According to an article from CBS News published this March, the Department of Education has stated that there has been an increase of reports regarding racial intolerance, from 555 reported in 2009 to 939 in 2014. Why is racism still such a relevant issue on college campuses, and one that doesn’t seem to be getting much better? Racism goes down to the root from which our country's creation stems from since the discovery of the Americas by the Spaniards. Now we pride ourselves in living in a largely multicultural country where we strive to have acceptance of all types of people, despite their race, class, sexual orientation or religion. So why is it that in a place where one goes to seek a higher education we find discrimination and dislike towards certain groups of individuals? Aren’t universities meant to be the birthplace of all sorts of ideas, where we expect to find progressive, forward-thinking young adults and an accepting environment for all types of people?
Last weekend was Sonoma State’s Big Nite, the carnival that is meant to kick off the start of the academic year. Upon my entrance to an after-party, a large confederate flag stared me down from the wall. The flag read, “The south will rise again.” The site was blinding and I felt hot with rage. I acted upon impulse and tore the flag down, then stormed out of the house with plans to destroy it. The owner of the house and flag, a good acquaintance of mine, came running out to retrieve his stolen “20-dollar” item. I angrily, yet respectfully, returned it and proceeded to get into a heated argument with one of his friends about my rash criminal actions for taking something that did not belong to me.
I was haunted by the image of that flag and longed for an explanation as to why someone of university-level education, who lives an hour away from what is probably the most liberal city in the world would own such a flag. I asked him if he could justify to me what the flag meant to him. He explained; “I think it represents defiance to an ideal that you don’t agree with. Other people might construe it negatively, but I don’t see it that way. Its symbolic, it doesn’t have to have a definitive ideal. That’s not what I see in it. I know the history, but I see the symbol of defiance.” This helped me better understand him and perhaps other confederate flag owners out there, or at least I can only hope.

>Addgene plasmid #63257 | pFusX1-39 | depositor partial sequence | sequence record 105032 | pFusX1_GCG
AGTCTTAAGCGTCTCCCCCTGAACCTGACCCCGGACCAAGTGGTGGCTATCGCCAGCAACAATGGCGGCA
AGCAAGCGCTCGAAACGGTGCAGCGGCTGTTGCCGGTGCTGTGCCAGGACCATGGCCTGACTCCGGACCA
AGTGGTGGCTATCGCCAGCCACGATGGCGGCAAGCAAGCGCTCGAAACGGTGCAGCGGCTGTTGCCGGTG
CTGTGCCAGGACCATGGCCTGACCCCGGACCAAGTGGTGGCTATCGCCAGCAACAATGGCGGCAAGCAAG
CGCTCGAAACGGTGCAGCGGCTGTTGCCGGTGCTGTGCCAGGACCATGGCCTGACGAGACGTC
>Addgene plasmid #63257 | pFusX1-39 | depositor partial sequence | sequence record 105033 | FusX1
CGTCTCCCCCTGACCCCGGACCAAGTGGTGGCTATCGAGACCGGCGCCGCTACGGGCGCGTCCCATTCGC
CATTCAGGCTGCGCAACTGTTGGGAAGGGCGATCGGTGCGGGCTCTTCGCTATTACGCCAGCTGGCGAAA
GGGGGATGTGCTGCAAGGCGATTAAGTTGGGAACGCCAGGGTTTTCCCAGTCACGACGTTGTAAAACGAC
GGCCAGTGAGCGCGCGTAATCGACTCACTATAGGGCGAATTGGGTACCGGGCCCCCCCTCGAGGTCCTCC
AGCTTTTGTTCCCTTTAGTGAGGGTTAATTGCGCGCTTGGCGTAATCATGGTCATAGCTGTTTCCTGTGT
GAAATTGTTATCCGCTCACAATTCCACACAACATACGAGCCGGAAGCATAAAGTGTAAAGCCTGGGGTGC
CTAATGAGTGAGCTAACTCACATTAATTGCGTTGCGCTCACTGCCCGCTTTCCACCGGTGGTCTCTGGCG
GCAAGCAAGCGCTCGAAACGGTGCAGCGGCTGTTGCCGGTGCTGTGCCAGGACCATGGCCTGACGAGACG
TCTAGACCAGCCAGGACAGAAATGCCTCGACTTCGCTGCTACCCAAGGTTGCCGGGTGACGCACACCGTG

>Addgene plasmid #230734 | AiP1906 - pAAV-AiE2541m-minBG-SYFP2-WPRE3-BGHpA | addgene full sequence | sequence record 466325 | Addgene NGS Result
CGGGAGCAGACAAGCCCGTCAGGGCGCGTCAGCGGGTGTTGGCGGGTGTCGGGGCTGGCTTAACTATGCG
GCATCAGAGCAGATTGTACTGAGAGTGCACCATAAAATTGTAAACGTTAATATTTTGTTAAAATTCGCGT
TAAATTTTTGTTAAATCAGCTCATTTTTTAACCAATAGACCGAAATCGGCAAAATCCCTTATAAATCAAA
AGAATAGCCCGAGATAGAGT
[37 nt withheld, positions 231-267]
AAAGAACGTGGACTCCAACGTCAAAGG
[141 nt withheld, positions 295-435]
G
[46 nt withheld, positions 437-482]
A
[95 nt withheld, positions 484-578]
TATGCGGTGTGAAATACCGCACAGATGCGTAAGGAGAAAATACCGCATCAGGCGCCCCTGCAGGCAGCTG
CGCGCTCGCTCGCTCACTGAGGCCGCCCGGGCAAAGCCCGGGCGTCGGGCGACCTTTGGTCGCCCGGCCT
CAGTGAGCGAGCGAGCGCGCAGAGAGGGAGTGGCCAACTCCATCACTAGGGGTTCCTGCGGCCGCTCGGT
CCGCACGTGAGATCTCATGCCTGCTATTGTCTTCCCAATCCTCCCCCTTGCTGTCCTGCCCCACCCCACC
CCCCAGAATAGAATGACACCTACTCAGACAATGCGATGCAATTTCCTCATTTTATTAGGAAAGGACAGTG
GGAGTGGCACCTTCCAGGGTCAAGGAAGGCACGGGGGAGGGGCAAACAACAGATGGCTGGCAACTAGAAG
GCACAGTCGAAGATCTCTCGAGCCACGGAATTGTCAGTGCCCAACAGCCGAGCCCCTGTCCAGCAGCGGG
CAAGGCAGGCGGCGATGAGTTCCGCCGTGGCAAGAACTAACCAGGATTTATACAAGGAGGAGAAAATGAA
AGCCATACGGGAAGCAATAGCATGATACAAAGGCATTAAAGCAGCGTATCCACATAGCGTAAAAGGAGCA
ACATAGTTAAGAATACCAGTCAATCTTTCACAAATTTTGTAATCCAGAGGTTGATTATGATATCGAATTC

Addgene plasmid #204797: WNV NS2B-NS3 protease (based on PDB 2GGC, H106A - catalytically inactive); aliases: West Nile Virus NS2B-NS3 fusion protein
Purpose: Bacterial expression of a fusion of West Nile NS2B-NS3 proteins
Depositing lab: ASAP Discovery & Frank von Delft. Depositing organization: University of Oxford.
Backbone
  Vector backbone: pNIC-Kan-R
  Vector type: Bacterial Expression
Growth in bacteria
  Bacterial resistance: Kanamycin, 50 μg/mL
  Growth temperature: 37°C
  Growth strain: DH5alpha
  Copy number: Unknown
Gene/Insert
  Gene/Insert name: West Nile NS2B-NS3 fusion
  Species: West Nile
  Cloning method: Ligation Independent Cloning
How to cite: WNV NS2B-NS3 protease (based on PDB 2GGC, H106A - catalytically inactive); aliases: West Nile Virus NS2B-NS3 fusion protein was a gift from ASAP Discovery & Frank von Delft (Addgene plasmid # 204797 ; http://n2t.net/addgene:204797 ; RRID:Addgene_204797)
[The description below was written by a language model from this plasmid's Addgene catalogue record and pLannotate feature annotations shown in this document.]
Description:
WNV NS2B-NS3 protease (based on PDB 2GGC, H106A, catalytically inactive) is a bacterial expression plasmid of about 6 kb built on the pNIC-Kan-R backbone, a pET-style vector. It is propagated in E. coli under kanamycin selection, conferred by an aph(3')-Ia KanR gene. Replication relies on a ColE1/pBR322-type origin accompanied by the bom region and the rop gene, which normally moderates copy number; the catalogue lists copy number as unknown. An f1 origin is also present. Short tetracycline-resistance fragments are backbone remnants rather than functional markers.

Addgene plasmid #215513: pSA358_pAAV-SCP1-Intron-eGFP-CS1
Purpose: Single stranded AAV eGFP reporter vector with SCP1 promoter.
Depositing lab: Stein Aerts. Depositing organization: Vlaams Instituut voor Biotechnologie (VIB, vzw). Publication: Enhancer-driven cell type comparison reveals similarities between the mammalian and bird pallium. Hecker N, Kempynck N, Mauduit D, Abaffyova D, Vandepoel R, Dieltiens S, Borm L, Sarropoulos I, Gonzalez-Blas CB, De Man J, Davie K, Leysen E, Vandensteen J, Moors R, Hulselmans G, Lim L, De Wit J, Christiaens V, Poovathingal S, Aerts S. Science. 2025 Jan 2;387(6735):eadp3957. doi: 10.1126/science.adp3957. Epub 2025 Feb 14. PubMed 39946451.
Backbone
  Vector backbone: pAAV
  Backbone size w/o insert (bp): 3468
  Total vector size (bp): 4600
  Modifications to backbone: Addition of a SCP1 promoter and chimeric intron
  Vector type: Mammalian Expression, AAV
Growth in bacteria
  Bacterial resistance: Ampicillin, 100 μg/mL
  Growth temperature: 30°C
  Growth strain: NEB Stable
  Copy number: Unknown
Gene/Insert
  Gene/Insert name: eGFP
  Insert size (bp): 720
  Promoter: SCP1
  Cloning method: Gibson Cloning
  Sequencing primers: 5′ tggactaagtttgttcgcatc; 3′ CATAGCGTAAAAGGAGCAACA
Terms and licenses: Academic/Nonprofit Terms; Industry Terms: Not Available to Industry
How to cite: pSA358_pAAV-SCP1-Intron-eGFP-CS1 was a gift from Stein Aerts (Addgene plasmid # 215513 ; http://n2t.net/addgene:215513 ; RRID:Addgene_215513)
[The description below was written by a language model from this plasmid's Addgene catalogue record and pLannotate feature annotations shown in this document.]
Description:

Having shared my story to a handful of friends who are SSU students, they informed me that they too have seen confederate flags in a number of other houses. Our campus has had other incidents targeting the black community in the past. Two years ago, billboards for a Black Scholars United event were defaced with the N-word. In addition, there have been countless acts of police brutality in California on college campuses such as UC Berkeley. Across the U.S., students on college campuses should be the forerunners and spokesmen for the future of racial equality in America.
“Some colleges, more than others are taking action on the recent tragedies and racism that African-American communities are facing, regarding the police brutalities and shootings,” said an unnamed Sonoma State student. “At SSU I haven’t noticed students of any race protesting or speaking out against police brutalities, which is unfortunate. Though a fair amount of students here aren’t minorities and therefore don’t experience the degradation we (African-American students) face so they don’t really care. They are bystanders.”
Do we want our campus to be known as a racially intolerant university, where students are singled out due to race? Is that really what we should expect to find in 2015 on college campuses? Perhaps the confederate flag may not be an intentional bash towards African-Americans, however, I believe it’s hard to argue that it isn’t a reminder of a dark part of American history and can be easily interpreted in that way. How can we work as individuals and as a community towards the defiance of a racist America?